The Root Interview: Ed Gordon on Coming Home

After a six-year absence, the TV host and news anchor returns to BET. He tells The Root how he got Steve Harvey to open up in an interview -- and why he's lobbying to get Bishop Eddie Long on his new show. His goal: to keep folks talking long after the TV is turned off.

Posted:
 
gordonharvey
Ed Gordon, far left, with Steve Harvey and his wife,
Marjorie. (PictureGroup, courtesy of BET Networks)

Ed Gordon has come home again to Black Entertainment Television. The one-time BET anchor relaunched his career on the black-oriented cable network last Sunday with an incisive interview of comedian Steve Harvey. During the Conversations With Ed Gordon segment, one of two shows he is committed to doing on BET, Harvey proved to be vulnerable, even emotional, as he recounted his rise from living in his car to comedic stardom.

The interview evokes comparisons to the time that Gordon, now 50, famously asked O.J. Simpson in 1996 after his acquittal on murder charges: "Did you commit those murders?" Gordon says he is excited about his second return to BET after stints at NBC and CBS.

The Root: Your interview with Steve Harvey was very emotionally open. What do you do to get interview subjects so comfortable that they will share so much?

Ed Gordon: Steve is one of those guys -- people either love him or they don't. I've been blessed [that way] historically with these interviews, especially with this series, Conversations. I hope a part of it is the trust factor. I don't think anybody assumes there are any questions I won't ask. But they believe the portrayal will be fair.

TR: You've been known for your "gets," high-profile interviews from O.J. to Nelson Mandela to Bill Clinton. Who is No. 1 on your list right now?

EG: I, like everybody else in the country, am going after Eddie Long [pastor of the New Birth Missionary Baptist Church, whom several young men have accused of sexual improprieties]. We've received calls from some big names. What we're trying to do is [get] people big in the headlines or in the news like Long.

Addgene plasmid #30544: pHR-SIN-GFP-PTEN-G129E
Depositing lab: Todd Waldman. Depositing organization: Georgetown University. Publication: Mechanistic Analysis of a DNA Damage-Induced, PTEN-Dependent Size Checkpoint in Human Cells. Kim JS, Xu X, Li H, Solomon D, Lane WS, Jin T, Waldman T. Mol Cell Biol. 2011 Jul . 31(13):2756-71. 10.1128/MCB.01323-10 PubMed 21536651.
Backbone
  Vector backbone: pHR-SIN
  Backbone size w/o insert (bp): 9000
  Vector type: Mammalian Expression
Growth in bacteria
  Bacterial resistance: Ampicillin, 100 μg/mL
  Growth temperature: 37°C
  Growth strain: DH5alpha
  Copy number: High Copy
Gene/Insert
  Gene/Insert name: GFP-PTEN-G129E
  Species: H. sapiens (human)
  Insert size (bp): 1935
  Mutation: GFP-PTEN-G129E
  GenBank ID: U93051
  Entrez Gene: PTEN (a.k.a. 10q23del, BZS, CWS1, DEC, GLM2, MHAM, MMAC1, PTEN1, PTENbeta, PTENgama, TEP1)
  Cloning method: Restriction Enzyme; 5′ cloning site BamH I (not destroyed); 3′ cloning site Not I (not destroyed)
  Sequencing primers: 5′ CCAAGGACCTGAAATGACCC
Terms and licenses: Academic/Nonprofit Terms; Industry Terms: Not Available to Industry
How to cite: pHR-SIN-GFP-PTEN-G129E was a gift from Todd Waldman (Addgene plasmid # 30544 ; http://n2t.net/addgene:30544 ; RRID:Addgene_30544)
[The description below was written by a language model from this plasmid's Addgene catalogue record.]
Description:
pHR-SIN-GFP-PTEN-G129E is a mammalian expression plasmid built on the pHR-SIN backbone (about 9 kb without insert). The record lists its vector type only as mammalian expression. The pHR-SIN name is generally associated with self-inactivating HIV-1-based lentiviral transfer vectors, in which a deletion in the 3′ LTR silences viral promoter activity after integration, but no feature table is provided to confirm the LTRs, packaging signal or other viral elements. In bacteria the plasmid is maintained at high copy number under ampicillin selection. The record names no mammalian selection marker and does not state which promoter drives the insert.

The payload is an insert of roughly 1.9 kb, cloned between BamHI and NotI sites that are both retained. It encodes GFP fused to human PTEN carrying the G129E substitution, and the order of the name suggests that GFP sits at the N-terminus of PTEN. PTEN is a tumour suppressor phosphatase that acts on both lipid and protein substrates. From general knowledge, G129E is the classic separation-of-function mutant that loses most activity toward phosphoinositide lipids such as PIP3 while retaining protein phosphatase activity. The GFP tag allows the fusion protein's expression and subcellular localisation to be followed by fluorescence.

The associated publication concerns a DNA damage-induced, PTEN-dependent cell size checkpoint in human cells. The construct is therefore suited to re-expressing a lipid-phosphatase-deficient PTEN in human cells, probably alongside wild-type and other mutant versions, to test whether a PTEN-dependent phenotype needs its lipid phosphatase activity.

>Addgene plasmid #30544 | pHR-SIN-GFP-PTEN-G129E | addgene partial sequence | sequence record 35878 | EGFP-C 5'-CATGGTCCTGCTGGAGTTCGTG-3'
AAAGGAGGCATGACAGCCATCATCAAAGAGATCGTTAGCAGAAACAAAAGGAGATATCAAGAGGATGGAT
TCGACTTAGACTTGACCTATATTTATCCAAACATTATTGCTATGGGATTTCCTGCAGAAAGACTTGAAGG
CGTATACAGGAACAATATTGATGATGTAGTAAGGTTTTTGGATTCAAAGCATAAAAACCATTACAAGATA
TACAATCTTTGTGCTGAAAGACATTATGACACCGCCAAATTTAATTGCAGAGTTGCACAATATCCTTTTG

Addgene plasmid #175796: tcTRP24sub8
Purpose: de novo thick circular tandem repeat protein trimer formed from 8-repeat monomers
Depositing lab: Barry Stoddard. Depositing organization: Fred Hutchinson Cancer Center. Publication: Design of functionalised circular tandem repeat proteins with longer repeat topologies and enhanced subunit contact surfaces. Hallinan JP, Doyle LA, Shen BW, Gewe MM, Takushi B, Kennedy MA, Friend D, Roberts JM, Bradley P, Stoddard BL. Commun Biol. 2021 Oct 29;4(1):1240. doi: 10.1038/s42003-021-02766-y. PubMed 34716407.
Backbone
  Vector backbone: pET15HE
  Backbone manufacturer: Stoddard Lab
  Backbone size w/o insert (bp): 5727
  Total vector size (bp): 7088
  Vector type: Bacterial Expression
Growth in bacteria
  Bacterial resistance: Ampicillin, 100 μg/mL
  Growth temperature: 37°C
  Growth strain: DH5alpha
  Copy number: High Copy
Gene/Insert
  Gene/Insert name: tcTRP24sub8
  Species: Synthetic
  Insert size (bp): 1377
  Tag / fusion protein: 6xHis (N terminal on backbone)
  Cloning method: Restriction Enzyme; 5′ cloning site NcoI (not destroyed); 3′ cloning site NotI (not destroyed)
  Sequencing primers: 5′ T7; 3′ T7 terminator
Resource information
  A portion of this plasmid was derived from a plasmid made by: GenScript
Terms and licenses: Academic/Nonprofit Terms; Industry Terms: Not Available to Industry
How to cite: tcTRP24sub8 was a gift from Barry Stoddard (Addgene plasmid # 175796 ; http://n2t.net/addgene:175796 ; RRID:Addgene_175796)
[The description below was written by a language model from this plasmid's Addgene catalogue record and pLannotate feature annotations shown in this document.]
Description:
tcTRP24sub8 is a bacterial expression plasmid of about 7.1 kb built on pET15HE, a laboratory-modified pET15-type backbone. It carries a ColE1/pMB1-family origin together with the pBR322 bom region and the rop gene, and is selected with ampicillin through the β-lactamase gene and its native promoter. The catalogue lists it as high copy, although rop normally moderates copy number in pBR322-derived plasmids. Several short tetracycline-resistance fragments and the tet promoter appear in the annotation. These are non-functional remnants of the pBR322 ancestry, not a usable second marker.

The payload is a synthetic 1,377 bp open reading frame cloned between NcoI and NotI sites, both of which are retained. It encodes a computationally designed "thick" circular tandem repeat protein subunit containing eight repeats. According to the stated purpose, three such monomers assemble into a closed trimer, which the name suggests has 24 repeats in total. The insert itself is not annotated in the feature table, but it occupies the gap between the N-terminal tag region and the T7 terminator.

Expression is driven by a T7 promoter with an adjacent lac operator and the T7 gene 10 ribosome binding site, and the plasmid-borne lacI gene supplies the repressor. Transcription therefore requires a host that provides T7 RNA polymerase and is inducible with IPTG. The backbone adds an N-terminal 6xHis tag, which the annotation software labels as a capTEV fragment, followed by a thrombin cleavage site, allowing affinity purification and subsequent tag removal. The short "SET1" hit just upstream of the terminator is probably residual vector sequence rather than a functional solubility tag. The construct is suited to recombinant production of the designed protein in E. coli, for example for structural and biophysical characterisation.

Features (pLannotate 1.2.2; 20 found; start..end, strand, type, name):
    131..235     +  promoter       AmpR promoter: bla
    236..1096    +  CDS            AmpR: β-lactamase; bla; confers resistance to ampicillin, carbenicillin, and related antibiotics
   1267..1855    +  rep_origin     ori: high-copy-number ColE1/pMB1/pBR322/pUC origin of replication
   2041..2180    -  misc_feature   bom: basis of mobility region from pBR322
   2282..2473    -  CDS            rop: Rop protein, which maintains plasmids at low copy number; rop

TR: You have worked in black and white media. What are the differences in terms of addressing your audience?

EG: There's nothing different in my approach; there are differences in who you go after. We've known Tyler Perry for a long time. White America in the last two years or so has been hearing about Perry. When Lionel Richie had his crossover hit with "Dancing on the Ceiling," black America already knew about him. When I was with majority media, I tried to bring people to their attention who were not on their radar screen but who were on the brink of a breakthrough.

TR: BET has long been criticized for paying too much attention to booty and not enough to substance. Are you the antidote?

EG: Here's what I told people before I left [in 2004]. BET's problem years ago was they were the only [black network]. The second issue that BET has admitted is that they probably went too far [toward] sheer entertainment. We've seen, in the last couple of years, [an] attempt to pull back and bring more variety to the programming.